I hadn’t told Margaret that I was making a Blessed Mother fabric painting, but there she was in our conversation as we walked up the dirt road together.
Margaret and I have been walking together almost every week since the summer. Today she was telling me about the indoor Grotto she used to visit when she was young. It was the rocks and running water in the small room that made it special for her.
That reminded me of the Madonna in our front yard when I was growing up. She belonged to my Grandmother, who lived upstairs from us. A narrow cement path through the garden led to the wooden arch draped in climbing roses. The three-foot-tall concrete Madonna, under the arch, was painted white. Big conch shells and candles in glass jars were at her feet.
Although we all posed with small white bibles in our hands when we had our first communion, we kids were not allowed to go in Grandma’s garden. So I kept my distance from the Madonna.
In retrospect that made it all the more mysterious and alluring.
Even though she lived in the same house, and I saw her almost every day, I wasn’t close to my Grandmother. But one summer day, I was helping her weed the garden. I was both horrified and impressed as she picked up one of the big conch shells at the Madonna’s feet, reached inside of it, and pulled out a huge slug. She tossed it aside as if it were just another weed.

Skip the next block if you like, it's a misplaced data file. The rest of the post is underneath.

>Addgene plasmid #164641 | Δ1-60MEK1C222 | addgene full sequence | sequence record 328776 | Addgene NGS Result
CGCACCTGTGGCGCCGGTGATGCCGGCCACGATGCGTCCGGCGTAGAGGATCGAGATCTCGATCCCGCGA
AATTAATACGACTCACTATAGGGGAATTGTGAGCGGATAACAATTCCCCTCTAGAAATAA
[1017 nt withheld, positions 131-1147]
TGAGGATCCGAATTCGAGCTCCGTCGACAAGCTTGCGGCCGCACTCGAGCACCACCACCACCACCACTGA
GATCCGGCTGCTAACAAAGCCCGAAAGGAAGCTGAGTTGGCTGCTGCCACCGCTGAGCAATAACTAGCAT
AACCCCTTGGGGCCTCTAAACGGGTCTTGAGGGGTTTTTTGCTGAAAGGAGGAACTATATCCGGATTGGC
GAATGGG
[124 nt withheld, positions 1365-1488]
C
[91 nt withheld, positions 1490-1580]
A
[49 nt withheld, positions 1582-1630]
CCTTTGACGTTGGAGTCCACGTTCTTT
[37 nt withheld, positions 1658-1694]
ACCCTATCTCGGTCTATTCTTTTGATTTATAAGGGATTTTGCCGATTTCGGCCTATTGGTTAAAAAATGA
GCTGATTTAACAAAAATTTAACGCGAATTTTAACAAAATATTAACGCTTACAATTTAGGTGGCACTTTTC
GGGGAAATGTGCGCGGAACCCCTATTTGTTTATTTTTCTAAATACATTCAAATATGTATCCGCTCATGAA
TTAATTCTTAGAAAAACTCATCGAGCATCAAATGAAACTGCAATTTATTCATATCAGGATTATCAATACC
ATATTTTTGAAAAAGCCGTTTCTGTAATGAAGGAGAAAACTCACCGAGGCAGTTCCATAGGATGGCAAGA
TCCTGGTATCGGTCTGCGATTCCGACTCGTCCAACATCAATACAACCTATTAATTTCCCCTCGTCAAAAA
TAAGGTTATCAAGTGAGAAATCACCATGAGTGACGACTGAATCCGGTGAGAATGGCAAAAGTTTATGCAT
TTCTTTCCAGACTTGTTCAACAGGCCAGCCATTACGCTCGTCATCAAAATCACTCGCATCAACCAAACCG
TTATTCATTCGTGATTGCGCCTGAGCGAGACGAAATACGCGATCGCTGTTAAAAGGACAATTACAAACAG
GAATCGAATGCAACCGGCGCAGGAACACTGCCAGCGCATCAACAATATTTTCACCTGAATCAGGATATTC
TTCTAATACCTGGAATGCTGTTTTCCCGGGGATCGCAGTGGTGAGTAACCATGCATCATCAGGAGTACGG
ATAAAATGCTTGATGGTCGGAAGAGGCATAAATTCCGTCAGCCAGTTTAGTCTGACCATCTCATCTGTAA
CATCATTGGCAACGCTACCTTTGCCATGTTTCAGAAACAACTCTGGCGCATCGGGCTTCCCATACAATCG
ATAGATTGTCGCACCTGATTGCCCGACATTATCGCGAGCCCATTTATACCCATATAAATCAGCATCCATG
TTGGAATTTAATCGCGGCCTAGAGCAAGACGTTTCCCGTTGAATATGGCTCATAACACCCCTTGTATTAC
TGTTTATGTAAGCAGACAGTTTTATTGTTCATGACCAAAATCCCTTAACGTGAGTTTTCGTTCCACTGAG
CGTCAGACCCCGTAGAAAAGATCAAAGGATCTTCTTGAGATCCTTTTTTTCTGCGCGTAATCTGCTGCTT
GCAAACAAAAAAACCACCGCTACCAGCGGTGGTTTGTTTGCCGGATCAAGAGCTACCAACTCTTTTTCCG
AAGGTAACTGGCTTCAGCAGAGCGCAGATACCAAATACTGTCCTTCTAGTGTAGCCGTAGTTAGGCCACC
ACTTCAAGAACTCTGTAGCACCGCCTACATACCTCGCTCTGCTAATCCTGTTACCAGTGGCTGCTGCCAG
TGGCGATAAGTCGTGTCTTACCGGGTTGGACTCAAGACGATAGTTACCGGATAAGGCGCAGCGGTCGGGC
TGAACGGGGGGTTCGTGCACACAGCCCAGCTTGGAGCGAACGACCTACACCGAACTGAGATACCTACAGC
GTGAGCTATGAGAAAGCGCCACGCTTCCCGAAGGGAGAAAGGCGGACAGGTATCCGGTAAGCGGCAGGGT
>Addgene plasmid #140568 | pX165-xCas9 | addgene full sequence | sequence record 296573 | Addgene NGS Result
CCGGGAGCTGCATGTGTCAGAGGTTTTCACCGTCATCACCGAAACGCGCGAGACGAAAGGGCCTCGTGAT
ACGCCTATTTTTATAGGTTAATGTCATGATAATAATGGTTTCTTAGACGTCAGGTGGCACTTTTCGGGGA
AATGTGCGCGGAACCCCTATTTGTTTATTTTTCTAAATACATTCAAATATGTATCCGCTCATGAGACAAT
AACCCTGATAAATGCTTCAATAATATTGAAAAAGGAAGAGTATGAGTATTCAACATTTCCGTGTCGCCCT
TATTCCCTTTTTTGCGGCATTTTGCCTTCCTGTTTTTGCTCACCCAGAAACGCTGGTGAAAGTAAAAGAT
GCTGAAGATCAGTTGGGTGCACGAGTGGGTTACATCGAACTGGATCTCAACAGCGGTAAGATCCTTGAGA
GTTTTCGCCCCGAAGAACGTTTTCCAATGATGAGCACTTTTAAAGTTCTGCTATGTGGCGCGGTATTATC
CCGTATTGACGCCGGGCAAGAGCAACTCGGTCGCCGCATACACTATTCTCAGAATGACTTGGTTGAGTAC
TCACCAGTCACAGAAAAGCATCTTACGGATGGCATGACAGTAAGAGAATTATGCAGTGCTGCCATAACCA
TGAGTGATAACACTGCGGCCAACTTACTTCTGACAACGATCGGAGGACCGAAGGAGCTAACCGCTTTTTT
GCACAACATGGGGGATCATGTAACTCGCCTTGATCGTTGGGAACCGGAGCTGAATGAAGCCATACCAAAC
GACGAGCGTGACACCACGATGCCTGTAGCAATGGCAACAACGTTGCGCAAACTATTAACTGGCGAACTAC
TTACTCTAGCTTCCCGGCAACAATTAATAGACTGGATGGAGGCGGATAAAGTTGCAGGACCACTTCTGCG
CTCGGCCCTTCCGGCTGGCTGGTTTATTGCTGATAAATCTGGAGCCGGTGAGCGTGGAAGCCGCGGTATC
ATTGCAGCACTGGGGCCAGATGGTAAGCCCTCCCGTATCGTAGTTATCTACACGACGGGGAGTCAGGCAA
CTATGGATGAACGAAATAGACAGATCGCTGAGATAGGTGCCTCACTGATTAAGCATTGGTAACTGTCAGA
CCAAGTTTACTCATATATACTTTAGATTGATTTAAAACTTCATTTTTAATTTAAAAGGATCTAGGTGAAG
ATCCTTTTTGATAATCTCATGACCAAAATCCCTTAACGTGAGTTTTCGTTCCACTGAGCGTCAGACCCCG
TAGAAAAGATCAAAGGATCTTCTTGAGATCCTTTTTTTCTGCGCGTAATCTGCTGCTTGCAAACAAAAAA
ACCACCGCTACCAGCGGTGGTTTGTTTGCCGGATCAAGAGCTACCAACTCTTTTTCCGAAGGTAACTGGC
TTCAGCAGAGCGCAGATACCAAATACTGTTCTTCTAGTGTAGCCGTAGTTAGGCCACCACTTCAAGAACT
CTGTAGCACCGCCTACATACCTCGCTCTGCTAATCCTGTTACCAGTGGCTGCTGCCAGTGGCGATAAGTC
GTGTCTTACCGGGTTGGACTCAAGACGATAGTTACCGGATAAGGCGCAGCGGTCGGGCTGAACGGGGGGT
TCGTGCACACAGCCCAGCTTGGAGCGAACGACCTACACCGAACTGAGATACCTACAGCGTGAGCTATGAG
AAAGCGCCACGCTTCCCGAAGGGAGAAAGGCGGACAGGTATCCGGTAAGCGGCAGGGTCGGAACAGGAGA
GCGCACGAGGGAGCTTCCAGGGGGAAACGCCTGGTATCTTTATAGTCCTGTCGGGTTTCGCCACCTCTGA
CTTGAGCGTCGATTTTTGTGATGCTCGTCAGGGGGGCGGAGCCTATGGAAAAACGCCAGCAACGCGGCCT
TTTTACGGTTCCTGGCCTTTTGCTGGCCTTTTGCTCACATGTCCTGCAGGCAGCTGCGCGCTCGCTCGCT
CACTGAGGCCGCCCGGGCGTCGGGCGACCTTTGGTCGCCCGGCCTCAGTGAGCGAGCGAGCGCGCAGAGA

All I could think of was the slime that stuck to the bottom of my barefoot the first time I accidentally stepped on a slug. I never imagined someone would voluntarily pick one up in their bare hand.
When I got home from our walk, the two books about the Mystics and the Virgin Mary had arrived. Jon ordered them for me when I told him I was working on a fabric painting of the Blessed Mother.
One book, The Miracles of Mary, by Michael S Dunham, had a lot of pictures. So I skipped the words and went right to the images. It has paintings and sculptures from different countires from the 13th century to the 20th.
I’m not interested in a sullen or suffering Mary with downcast eyes. I want her to have the wide, wise eyes of the ancient goddesses and a subtle but knowing smile.
I found inspiration for my Mary’s face in the book and started doing some drawings to get it right.
I also think I may be putting conch shells at her feet, like the mysterious Virgin Mary I grew up with. The shells can also represent water. So many of the images of ancient goddesses use water as a symbol for the life force, so it’s fitting. But I may also want to put more mundane objects, maybe some paintbrushes and pencils at her feet too.
Like the Blessed Mother in Sue’s classroom, I want my Mary to be accessible.